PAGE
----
By Ben Goldstein
Most Wolverine fans remember the varsity football teamâs unexpected trip to the CIF semifinals in 2006. There are some who recall the 1998 squadâs loss in the Southern Section Division VII championship. But only a handful of Wolverines know something about their schoolâs football team from a quarter century back.
In 1983, long before the Wolverines existed, the Harvard Saracens put together one of the most successful football seasons the school has ever seen.
The squad, which was dubbed the “Greatness” team, tore through its competition in the Pioneer League that season, heading into the playoffs undefeated at 10-0. Harvardâs combination of talented and experienced players helped make them a relatively easy team to coach.
“The players at the offensive skill positions had speed and the ability to run, throw and catch,” said science teacher Jim Brink, an assistant coach on the 1983 team. “The linemen on both sides of the ball were strong and agile. The defense had great pursuit, hit hard and worked well as a unit.”
Harvard was the only private school in its league and was smaller than most of its opponents like El Segundo, Redondo and Mira Costa.
“They were determined competitors who bought into the team concept,” Brink said. “We were usually regarded as underdogs before the game.”
But heading into the playoffs, underdogs they were not.
“We were heavy favorites, I imagine, going into the playoffs,” the teamâs defensive back Bryan Scher â84 said. Riding on a wave of momentum from their undefeated regular season, the Saracens won their first two games in CIF play.
“Emotionally, we tried to keep the players on an even keel as the season progressed, but with each win the buzz was a little louder and the excitement grew on campus,” Brink said. “Eventually we had a large following among students, faculty, parents and alumni.”
At 12-0, the “Greatness” team seemed poised to cap off their season in the fashion their name suggested. A victory over Atascadero on the road in the semifinals would give the Saracens a chance to play for the CIF championship.
“We were definitely the favorite team going into in that game,” Scher said.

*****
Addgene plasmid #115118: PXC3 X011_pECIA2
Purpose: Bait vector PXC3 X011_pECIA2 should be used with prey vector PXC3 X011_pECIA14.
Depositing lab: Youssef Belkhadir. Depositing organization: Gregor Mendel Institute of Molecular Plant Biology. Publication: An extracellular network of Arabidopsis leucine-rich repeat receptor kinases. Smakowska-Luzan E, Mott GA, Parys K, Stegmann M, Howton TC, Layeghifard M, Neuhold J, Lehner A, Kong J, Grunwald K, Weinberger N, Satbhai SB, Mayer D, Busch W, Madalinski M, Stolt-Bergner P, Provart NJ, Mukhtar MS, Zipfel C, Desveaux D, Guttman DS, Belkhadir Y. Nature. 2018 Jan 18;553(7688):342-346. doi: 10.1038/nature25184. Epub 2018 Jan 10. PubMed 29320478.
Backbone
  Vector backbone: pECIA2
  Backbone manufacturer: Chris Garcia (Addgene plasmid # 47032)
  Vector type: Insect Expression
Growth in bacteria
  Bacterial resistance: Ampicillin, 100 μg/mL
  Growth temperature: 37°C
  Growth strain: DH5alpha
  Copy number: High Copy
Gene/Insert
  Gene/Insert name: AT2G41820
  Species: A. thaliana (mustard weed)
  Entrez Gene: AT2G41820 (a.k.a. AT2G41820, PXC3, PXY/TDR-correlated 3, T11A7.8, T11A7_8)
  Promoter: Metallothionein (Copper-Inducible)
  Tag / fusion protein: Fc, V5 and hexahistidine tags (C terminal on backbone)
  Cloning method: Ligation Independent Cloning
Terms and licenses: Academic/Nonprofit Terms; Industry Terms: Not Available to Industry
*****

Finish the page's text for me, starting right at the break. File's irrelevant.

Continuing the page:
The score in the semifinals was still 0-0 after three quarters, and it was clear Harvard had finally found some competition. Both offenses moved the ball, but as each team approached the red zone, the defense would make a stand on fourth down or force a turnover. But in the final minutes, Atascadero was able to convert on fourth down and went on to score a touchdown. Harvard had one final possession but was unable to score, losing its last game 7-0.
“It was a classic high school football game with exceptional talent on both sidelines,” Brink said. “The only difference was that Atascadero was able to finish off one of their drives.” Atascadero, a perennial powerhouse, went on to win CIF that year.
“Everyone was disappointed,” Scher said. “These were guys who expected to win.”
The football team was led on the sidelines that season by Head Coach and former Athletic Director Gary Thran, Assistant Coach Lee Carlson and Brink. But Scher believes the special bond between his teammates and his coaches began long before the 1983 season. The same boys had been together since seventh grade and formed relationships with the coaching staff right from the beginning, he said. Scher also credits the importance of his sophomore football season in 1981, calling it “the foundation of our success.”
Scher believes there were strong players at each position, but said the two key players that season were tight end-linebacker Kris Thabit â84 and running back Todd Jones â84. Thabit went on to play football at Harvard University, and Jones played at Rice. In addition to these two standout players were quarterback Jafer Patterson â84 and Matt Stone â84.
The man responsible for labeling the â83 squad the “Greatness” team is one of the Saracensâ more colorful personalities. Linebacker George Fritzinger â84 , who liked to be called George Russell Fritzinger III, loved repeating certain words over and over again, and sometimes would make up entirely new ones of his own.
“He would say “greatness” all the time, but it was never really regarding our team,” Scher said. “He would just refer to himself or [members of the team] with that word.” The name caught on, and eventually the squad became remembered simply as the “Greatness” team. But the name didnât always seem so appropriate given the teamâs difficult playoff exit, Scher said.
“Maybe itâs acceptable when youâre 12-0, but I donât think we were using that word after the last game,” he said.
Twenty-five years later, the bonds between former teammates are still intact.
“We were close as a team and closer as friends, and those ties have stayed strong even after 25 years,” the teamâs center Tom Foreman â84 said. “I often marvel in the fact that my best friends in the world are those who were on that team.”
Members of the squad keep in touch through e-mail, and those in Southern California see each other often. Some former teammates even went into business together. Scher, together with linebacker Cory Thabit â86 and tackle Michael Browne â86, runs IMT Capital, a private real estate investment firm based in Sherman Oaks.
He attended the teamâs 20th reunion at Homecoming in 2003, along with 14 of his teammates. They were honored during a halftime ceremony on the then newly installed Ted Slavin Field. It was fitting that the titans of the past ushered in a new era of Harvard-Westlake football.